Cubs: What a deal with Javier Baez could look like

Javier Baez/ Chicago Cubs (Photo by Jonathan Daniel/Getty Images)
Javier Baez/ Chicago Cubs (Photo by Jonathan Daniel/Getty Images) /

With the Cubs notably looking to extend Javier Baez, we take a look at what a deal could look like and some potential implications

The most essential Cubs off-season in recent memory is here, and many Cubs fans don’t expect the front office to take it lightly. It’s worth noting that Willson Contreras, Javier Baez, Kris Bryant, and Kyle Schwarber all have club control until 2021. That begs the question, which ones should be extended? The Cubs have notably discussed Baez as the first, as ease is one of the reason’s he is the first man up.

With Baez and an extension hopefully looming, we take a look at what some of the details behind a deal could be. At 26 years old, the two-time all-star is set to make around $9.3 million in 2020. Before throwing out numbers for our shortstop, it’d be beneficial to check in on what some of the top-paid shortstops around the league are making.

Currently, Jose Altuve is the league’s highest-paid shortstop with a five-year, $151 million contract signed in 2018. There is a decently sized drop-off from there, as Xander Bogaerts has a six-year, $120 million deal. Altuve seems to be in a league of his own, with a career batting average of .315, six times as an all-star, three-times as the batting title champ, a five-time silver slugger, and MVP winner. Even if the sign-stealing accusations are true and some of Altuve’s numbers become inflated, he is still the only shortstop worthy of $150 million-plus.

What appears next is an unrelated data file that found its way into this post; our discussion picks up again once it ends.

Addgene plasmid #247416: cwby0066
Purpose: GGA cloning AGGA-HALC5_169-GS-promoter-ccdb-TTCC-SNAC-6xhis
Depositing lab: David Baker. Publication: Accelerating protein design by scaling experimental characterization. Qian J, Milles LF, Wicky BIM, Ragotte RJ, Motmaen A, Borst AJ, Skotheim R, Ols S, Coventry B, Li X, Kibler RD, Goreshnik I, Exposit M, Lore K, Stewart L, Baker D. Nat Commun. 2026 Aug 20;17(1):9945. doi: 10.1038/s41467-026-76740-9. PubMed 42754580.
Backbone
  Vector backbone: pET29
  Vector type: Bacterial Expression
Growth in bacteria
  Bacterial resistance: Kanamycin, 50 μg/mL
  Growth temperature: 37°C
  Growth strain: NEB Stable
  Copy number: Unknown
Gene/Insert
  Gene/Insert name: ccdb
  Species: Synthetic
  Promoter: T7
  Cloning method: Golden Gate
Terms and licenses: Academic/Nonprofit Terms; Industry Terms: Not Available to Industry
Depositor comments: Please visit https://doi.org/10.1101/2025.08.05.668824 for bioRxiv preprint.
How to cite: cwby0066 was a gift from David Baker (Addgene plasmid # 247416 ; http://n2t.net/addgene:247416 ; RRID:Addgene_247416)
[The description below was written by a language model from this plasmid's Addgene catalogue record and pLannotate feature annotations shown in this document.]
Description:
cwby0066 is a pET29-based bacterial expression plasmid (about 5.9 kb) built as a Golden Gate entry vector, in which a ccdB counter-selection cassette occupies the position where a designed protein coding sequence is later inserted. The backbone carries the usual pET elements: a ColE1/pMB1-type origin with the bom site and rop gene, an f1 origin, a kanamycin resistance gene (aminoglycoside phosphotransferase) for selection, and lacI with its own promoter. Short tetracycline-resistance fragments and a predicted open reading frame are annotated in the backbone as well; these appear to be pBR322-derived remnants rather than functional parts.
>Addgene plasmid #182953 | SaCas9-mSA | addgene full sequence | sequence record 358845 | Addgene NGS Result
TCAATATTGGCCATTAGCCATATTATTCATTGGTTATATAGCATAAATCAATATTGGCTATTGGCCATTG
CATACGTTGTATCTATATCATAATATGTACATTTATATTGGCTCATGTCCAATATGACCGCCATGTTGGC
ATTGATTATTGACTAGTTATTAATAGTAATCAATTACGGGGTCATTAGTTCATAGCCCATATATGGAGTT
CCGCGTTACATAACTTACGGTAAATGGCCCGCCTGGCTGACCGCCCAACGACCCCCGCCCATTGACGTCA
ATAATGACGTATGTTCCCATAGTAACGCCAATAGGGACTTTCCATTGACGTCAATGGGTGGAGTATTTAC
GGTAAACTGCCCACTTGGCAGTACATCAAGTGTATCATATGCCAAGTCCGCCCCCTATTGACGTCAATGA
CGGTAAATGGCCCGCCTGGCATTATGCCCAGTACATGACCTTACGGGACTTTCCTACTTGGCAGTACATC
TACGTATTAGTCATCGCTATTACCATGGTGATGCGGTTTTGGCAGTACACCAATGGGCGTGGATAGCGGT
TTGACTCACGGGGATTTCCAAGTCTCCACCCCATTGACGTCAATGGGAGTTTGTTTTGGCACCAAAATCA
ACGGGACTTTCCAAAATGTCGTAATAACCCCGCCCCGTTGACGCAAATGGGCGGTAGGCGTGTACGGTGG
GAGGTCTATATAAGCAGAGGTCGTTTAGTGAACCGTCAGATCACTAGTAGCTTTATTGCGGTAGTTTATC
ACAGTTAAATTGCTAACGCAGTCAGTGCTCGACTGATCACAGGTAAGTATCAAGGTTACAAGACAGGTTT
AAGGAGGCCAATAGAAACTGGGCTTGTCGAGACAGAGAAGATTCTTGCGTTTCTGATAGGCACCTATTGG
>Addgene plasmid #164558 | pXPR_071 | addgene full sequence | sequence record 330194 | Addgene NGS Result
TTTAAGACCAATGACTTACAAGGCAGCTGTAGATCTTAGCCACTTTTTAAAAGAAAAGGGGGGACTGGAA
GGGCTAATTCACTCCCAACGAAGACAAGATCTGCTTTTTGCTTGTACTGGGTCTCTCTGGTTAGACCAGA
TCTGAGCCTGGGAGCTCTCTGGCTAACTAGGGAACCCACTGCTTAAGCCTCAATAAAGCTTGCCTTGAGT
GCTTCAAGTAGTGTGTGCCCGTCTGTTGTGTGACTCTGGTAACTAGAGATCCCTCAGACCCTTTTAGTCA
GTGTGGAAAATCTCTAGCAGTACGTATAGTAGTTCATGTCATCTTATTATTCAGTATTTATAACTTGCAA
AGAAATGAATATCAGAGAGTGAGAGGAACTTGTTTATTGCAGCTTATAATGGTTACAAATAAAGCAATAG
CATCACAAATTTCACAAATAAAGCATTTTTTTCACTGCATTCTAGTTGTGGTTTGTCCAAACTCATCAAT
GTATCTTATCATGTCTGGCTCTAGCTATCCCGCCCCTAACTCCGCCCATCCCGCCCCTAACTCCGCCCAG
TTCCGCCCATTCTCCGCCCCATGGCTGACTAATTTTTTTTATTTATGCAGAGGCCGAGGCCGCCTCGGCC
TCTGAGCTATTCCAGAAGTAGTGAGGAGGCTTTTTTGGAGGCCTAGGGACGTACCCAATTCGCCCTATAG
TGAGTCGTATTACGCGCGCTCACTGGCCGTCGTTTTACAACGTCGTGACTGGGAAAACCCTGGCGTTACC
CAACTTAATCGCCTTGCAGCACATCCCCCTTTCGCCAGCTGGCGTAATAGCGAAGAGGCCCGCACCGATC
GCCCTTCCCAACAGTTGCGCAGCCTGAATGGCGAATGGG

When it’s broken down, I think Bogaerts is a tad bit ahead of Baez, but a deal around $120 million or higher isn’t out of the question. I believe Baez should receive a contract for $100 million-plus, and it should fall between the $100-$120 range, in an ideal six-year deal.

If a deal with Baez gets done, and hopefully sooner-than-later, if so, it begs the question of what happens next? If the Cubs can be proactive with their core, they will have an opportunity to be more flexible and have more clarity for the future. A Bryant deal could be more complicated, but they need to jump on his recent comments saying he would be open to an extension. The decision on Contreras needs to happen soon as well, as that would leave Schwarber’s situation much more straightforward.